Back to Basics: Learning why you need an Invoicing System
In simple words, once you finish the project or event, an invoice is a bill sent to your clients.
The invoice points out what services have been given by you or the business, how much is due and when, and how the client will pay. Legally speaking, an account receivable is generated by an invoice. It is a credit demand for services rendered or provided goods. Although as a concept, the invoice method goes beyond these concepts. Stated in another way, invoicing is a way to professionally finish out a job or project that will clear the way for future business.
Why do we Send Invoices?
Outside of the legal consequences of an invoice, delivering invoices in a structured and timely way improves your odds of being paid quickly for a job well done and guarantees a stable cash flow is retained by your company. It's as simple as keeping a written report of how much they owe you to the client. Very clearly, it's a best practice that promises to be professional for you and your company. It's a tangible log of work done: something to turn to as your clients write you a cheque, or finish an ePayment, as well as a way to build a financial record for you. It is another way to communicate with the client, including contact information, payment conditions (and due date), and appropriate payment methods.
When is the right time for an invoice to be sent?
Invoices are usually submitted upon the satisfactory completion of work (we dig deeper into the idea of invoicing before or after a job in this article). In this scenario, you know that the customer is satisfied and that the project work has been done or the unfinished work has been agreed upon under a new arrangement. If your customer has already made a deposit, the amount of the invoice will be the negotiated amount you indicated in your quote, the total hours charged, or the balance of the agreed amount. At the end of a job, you can send an invoice by text, postal mail, or get it ready for delivery in person. Take note to figure out what style is desired by your client and submit your invoice in that direction.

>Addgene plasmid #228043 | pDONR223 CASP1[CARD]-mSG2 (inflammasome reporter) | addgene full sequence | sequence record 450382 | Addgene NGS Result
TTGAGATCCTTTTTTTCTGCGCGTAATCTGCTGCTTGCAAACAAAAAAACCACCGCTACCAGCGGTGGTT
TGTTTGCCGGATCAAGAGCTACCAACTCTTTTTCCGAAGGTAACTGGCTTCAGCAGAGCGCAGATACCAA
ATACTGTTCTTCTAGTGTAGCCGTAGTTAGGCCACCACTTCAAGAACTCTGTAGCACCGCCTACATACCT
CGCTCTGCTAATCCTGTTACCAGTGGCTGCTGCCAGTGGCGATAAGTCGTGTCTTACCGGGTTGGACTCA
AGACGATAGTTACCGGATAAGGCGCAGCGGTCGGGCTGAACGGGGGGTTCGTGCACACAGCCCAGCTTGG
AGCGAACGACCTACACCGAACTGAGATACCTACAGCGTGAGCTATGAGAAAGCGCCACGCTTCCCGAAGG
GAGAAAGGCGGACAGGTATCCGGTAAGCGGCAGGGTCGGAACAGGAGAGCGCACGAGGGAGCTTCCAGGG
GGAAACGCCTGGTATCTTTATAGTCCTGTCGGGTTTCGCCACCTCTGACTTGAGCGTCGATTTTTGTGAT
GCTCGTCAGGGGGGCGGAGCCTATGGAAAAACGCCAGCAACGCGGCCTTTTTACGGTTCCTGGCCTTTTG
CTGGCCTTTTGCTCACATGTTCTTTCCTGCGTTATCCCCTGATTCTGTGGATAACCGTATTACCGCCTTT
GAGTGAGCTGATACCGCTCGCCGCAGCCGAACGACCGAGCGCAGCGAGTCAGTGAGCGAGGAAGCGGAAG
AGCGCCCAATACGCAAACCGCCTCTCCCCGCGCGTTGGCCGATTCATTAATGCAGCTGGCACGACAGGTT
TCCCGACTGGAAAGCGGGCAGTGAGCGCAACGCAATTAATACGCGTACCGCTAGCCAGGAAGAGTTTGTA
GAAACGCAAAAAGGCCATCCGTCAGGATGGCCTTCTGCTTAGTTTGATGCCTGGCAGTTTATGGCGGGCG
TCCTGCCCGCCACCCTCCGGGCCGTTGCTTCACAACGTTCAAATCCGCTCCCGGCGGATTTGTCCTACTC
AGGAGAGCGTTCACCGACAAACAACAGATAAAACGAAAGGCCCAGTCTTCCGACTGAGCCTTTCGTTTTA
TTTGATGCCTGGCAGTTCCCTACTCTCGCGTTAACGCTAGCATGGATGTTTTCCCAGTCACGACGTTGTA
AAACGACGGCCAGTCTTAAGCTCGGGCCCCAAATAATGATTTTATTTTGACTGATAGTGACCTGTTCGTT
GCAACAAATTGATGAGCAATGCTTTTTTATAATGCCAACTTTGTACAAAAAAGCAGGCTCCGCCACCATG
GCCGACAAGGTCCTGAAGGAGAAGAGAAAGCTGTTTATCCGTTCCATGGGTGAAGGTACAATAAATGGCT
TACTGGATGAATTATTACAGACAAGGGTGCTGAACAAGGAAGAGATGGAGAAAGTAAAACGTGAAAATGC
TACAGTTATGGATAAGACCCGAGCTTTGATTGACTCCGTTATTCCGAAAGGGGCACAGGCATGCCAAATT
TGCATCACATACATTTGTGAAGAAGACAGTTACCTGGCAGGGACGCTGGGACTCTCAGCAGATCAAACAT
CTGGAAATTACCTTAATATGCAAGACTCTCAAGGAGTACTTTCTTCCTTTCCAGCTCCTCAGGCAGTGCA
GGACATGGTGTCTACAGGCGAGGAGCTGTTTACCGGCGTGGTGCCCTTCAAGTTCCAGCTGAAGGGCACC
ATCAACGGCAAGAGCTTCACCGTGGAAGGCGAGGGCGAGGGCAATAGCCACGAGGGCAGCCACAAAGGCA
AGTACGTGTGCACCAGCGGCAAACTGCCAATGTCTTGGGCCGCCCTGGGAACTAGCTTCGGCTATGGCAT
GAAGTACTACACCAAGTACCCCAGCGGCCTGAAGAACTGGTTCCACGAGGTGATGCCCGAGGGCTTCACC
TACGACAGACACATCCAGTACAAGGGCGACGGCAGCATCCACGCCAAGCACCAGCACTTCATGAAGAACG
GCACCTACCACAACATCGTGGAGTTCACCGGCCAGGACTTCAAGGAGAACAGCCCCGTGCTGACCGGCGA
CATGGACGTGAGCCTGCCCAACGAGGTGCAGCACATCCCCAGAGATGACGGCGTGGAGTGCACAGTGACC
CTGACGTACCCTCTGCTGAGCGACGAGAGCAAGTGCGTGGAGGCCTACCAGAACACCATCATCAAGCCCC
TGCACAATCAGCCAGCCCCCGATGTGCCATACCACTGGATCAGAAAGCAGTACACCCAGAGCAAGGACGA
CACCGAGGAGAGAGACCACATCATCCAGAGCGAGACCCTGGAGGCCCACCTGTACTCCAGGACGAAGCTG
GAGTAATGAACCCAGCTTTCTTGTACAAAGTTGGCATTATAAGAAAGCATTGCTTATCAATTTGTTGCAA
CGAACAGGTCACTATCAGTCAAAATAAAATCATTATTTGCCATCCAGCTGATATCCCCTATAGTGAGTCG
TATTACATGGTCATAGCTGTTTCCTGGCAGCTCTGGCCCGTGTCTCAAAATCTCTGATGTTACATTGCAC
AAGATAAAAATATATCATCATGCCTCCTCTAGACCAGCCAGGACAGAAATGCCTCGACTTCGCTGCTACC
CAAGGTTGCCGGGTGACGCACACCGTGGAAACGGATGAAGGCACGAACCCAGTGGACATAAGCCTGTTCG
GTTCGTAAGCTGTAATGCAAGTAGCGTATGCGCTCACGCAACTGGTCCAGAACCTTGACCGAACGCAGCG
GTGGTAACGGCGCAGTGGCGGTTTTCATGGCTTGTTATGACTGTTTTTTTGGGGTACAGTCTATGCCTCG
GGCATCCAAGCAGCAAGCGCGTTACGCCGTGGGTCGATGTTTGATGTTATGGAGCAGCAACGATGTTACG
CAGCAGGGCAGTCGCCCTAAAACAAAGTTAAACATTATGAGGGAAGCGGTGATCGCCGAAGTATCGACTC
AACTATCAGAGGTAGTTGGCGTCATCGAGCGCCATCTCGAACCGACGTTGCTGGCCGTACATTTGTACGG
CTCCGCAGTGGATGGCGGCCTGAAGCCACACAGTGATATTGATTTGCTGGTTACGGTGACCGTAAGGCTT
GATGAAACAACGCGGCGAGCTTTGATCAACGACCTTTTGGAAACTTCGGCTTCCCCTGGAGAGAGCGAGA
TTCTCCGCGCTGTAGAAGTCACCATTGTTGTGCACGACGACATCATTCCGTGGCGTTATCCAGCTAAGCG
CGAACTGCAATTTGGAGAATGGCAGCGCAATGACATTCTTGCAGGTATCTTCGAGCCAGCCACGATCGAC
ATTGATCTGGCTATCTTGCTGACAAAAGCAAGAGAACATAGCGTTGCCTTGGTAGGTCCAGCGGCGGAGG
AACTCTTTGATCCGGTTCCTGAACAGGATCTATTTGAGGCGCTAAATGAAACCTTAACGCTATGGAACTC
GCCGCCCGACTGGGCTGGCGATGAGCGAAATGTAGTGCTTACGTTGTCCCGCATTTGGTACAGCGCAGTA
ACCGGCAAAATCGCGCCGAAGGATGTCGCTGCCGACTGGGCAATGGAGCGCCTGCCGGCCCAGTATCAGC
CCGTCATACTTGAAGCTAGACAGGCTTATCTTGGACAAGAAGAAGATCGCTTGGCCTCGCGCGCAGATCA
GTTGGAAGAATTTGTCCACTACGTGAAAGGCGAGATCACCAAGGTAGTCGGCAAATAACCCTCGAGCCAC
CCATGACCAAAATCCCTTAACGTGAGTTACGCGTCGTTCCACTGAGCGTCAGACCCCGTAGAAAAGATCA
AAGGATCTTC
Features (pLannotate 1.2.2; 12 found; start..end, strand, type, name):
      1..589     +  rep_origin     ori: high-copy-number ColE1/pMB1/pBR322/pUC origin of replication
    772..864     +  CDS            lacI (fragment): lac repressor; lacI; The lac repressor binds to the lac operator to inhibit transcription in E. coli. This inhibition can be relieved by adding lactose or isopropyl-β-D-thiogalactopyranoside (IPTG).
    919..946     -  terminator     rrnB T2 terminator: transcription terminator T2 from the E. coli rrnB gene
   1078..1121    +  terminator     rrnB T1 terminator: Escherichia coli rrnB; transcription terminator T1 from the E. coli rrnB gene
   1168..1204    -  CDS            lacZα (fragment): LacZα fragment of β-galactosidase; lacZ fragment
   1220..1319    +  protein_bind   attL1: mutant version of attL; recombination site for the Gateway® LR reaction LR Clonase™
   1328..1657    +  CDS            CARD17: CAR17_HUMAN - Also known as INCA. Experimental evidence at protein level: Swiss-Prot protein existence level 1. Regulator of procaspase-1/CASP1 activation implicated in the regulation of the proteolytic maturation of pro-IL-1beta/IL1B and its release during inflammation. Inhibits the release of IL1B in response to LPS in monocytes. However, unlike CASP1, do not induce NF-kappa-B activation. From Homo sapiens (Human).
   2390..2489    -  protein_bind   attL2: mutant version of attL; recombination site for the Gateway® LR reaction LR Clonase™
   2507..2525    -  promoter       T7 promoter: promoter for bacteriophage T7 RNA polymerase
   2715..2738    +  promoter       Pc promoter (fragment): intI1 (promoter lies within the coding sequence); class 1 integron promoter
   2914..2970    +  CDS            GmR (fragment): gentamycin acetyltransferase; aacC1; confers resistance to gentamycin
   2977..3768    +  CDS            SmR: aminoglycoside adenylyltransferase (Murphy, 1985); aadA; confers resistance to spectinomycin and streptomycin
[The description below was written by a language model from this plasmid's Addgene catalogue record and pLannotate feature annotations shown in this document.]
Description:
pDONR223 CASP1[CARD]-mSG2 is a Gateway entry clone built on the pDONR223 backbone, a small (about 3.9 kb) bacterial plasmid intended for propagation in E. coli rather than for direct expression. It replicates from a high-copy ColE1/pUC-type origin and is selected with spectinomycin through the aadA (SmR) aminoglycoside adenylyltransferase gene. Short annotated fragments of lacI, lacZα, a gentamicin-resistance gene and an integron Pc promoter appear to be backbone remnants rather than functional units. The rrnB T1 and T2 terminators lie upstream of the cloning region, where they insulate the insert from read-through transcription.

What should be included in an invoice?
The basic components of every invoice are these:
- Include ''Invoice'' at the top of your note. The payment day of the invoice and the due date must be clear. (make the due date as seamless as possible, avoiding ambiguous words such as 'Net 30').
- An invoice number for your customer for quick referral and for your own records.
- Individual line items are completed with work so that the consumer can know precisely what you did.
- Service Date.
- The complete sum owed.
- Instructions for payment are provided either in the invoice note or in the email when the invoice is submitted.
- Say thank you: old school, but sophisticated, polite, and always appreciated.
So you now have a solid idea of the mechanism of invoicing and a competent invoice. To make the invoicing process even more streamlined, please visit www.mrbiller.com for your future invoice transactions.